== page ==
STONINGTON —- Supporters of music education packed the high school commons at Thursday’s Board of Education meeting to protest a plan that would change and curtail elements of the elementary and middle school music programs next year. The scene was a repeat of a similar protest on June 12 when music supporters criticized a first round of potential changes and cuts to the music program.
The changes would coincide with relocating the fifth grade to the newly renovated and expanded elementary schools and the consolidation of the two middle schools into Mystic Middle School.
In middle school, sixth graders would continue to be required to take chorus or band but the requirement would be dropped in seventh and eighth grades with the new plan. Seventh and eighth graders could opt into encore music offerings.
In elementary school, students would take recorder lessons in third grade, ukulele in fourth grade and percussion in fifth grade. Fifth graders would not have the option of starting an instrument as before but teachers would develop an “instrument showcase” to show students various band instruments, according to the plan.
Making band and chorus optional in seventh and eighth grade and introducing a new music sequence in third, fourth and fifth grades without the option of learning an instrument will eventually destroy the district’s music program, which depends on having instrumental music lessons early, said many of the critics of the plan.
In its Oct. 11 report to the board, the administration said there was a “clear need to improve student growth and achievement in language arts and mathematics at the middle school level,” which meant increasing academic instructional time and decreasing other classes, such as music.
Bobbi Dorrity, an eight-grader at Mystic Middle School, said band and chorus are “necessities in the lives of middle schoolers” and emphasized that music helps with academic success.
“Music is my magic,” she said. I would like to see music mandated for fifth through eighth grade.”
Christian Donovan, a senior at the high school, said he’d been a part of the jazz band for four years and that learning bass guitar changed his attitude toward school.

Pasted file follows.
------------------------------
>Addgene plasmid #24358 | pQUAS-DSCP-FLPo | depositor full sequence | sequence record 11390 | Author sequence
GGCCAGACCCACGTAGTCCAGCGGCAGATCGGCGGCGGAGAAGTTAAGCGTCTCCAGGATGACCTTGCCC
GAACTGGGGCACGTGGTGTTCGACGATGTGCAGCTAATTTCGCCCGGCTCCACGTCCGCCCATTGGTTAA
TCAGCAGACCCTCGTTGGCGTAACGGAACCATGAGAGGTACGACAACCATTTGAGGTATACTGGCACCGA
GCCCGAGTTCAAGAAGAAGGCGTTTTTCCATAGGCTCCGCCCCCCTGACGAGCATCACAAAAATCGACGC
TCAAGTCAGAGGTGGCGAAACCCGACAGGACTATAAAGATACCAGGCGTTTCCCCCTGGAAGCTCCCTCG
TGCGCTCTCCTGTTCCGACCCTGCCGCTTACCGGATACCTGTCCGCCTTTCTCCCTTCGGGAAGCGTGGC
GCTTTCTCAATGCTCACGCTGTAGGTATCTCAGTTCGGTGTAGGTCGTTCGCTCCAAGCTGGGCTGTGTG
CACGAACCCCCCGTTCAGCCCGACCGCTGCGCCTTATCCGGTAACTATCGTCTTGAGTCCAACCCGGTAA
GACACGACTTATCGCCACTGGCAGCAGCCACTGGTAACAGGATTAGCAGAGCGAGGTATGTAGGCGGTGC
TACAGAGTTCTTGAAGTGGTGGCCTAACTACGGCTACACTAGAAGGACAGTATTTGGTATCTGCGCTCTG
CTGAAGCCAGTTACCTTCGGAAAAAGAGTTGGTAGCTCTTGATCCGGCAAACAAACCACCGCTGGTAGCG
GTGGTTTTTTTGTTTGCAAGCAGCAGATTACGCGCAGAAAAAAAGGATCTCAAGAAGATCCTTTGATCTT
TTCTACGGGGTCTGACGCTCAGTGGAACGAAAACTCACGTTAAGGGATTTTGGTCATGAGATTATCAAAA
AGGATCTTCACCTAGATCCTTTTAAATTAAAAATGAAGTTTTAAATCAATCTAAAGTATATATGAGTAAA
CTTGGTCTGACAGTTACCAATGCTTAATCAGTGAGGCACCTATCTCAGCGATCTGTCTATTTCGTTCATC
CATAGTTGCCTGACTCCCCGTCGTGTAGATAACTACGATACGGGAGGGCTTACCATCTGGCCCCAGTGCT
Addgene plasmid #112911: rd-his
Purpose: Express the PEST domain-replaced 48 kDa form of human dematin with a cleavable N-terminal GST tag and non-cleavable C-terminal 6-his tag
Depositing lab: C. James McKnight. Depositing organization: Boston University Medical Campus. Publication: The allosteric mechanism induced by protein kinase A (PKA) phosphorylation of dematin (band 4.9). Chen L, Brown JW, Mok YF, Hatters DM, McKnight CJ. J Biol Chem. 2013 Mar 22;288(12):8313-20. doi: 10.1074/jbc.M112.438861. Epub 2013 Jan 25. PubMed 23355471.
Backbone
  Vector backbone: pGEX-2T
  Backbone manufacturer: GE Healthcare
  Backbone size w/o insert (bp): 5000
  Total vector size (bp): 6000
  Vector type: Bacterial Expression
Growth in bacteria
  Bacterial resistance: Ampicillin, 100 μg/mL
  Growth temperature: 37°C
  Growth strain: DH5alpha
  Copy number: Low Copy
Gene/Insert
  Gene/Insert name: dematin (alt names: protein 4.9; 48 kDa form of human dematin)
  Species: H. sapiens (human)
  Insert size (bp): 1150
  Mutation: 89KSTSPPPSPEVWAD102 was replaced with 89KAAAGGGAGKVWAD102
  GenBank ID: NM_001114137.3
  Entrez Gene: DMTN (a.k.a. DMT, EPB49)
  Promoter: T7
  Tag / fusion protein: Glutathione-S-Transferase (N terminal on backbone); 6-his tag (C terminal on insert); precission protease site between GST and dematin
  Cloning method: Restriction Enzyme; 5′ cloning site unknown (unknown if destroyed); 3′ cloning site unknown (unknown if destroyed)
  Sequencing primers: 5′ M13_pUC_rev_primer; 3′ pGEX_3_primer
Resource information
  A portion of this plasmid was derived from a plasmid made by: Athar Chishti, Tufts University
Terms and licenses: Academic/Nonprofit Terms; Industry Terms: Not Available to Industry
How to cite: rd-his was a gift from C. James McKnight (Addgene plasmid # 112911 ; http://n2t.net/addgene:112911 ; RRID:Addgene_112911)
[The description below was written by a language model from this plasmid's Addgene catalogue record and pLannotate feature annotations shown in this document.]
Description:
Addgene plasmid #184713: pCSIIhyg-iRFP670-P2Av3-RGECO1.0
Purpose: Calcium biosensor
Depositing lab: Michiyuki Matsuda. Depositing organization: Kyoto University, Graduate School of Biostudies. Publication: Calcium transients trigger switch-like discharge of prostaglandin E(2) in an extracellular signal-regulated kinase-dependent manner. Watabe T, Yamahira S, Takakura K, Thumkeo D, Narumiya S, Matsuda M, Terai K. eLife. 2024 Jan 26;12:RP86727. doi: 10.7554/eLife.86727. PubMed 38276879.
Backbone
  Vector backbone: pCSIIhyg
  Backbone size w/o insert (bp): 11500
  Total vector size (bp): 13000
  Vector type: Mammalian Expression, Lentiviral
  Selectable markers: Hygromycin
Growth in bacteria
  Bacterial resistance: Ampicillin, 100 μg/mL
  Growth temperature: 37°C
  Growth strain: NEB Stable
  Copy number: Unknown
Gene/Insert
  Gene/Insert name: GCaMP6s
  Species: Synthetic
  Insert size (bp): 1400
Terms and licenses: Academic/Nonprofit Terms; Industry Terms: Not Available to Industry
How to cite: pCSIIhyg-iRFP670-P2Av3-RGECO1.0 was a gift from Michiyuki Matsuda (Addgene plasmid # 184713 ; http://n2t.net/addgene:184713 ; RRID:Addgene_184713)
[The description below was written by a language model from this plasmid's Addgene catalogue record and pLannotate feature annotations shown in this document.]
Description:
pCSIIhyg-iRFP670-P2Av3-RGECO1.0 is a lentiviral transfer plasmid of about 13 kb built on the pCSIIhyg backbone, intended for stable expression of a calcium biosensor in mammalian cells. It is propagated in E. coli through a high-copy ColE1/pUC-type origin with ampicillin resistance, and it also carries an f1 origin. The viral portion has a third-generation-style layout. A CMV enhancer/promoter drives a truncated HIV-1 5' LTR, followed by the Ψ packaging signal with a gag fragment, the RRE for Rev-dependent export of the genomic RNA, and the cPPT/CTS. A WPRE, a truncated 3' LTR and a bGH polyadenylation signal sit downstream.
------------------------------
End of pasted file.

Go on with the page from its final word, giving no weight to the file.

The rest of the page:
“I wasn’t accepted into the jazz band in sixth grade so I decided to teach myself the bass guitar because I wanted to do it so much and that was the moment when I took interest in myself. It helped me so much,” he said. “Without the middle school music program, I wouldn’t have had the push to do that and I don’t think i’d be where I am now. If you want to cultivate kids to be the best that they can be there needs to be this push toward music.”
Christina Fullerton, of Mystic, said the music program was the “shining star” of the district and wanted to know why the music education program had “a target on its back.”
She also wanted to know the administration hadn’t included the entire community about the new plan.
“Only elementary parents were contacted about plan,” she said. “Middle school and high school parents were prevented from involvement, there was no community outreach.”
Ray Jones, a parent of two high schoolers and two children who have graduated, said he wanted to all Stonington children to have the same level of education his kids had in elementary and middle school.
“Stonington’s musical excellence will be replaced with mediocrity,” he said. “And who will be held accountable for this decision five to 10 years from now?”
He also said he questioned the logic of increasing instructional time and decreasing music education to mitigate declining test scores.
Melissa Lin Monte, mother of a first grader, sixth grader and sophomore, said studies have shown that music has proven beneficial cognitive effects.
“There is a correlation between higher test scores and music education,” she said.
Harriet Statchen, parent of a seventh grader and two high schoolers, said changing the music program would ruin the district’s “jewel in the crown” that attracted families to Stonington.
“I cannot find single comparable school district that waits until sixth grade for ensemble,” she said. “This music plan is not a music plan at all. It’s written to solve other problems,” she said.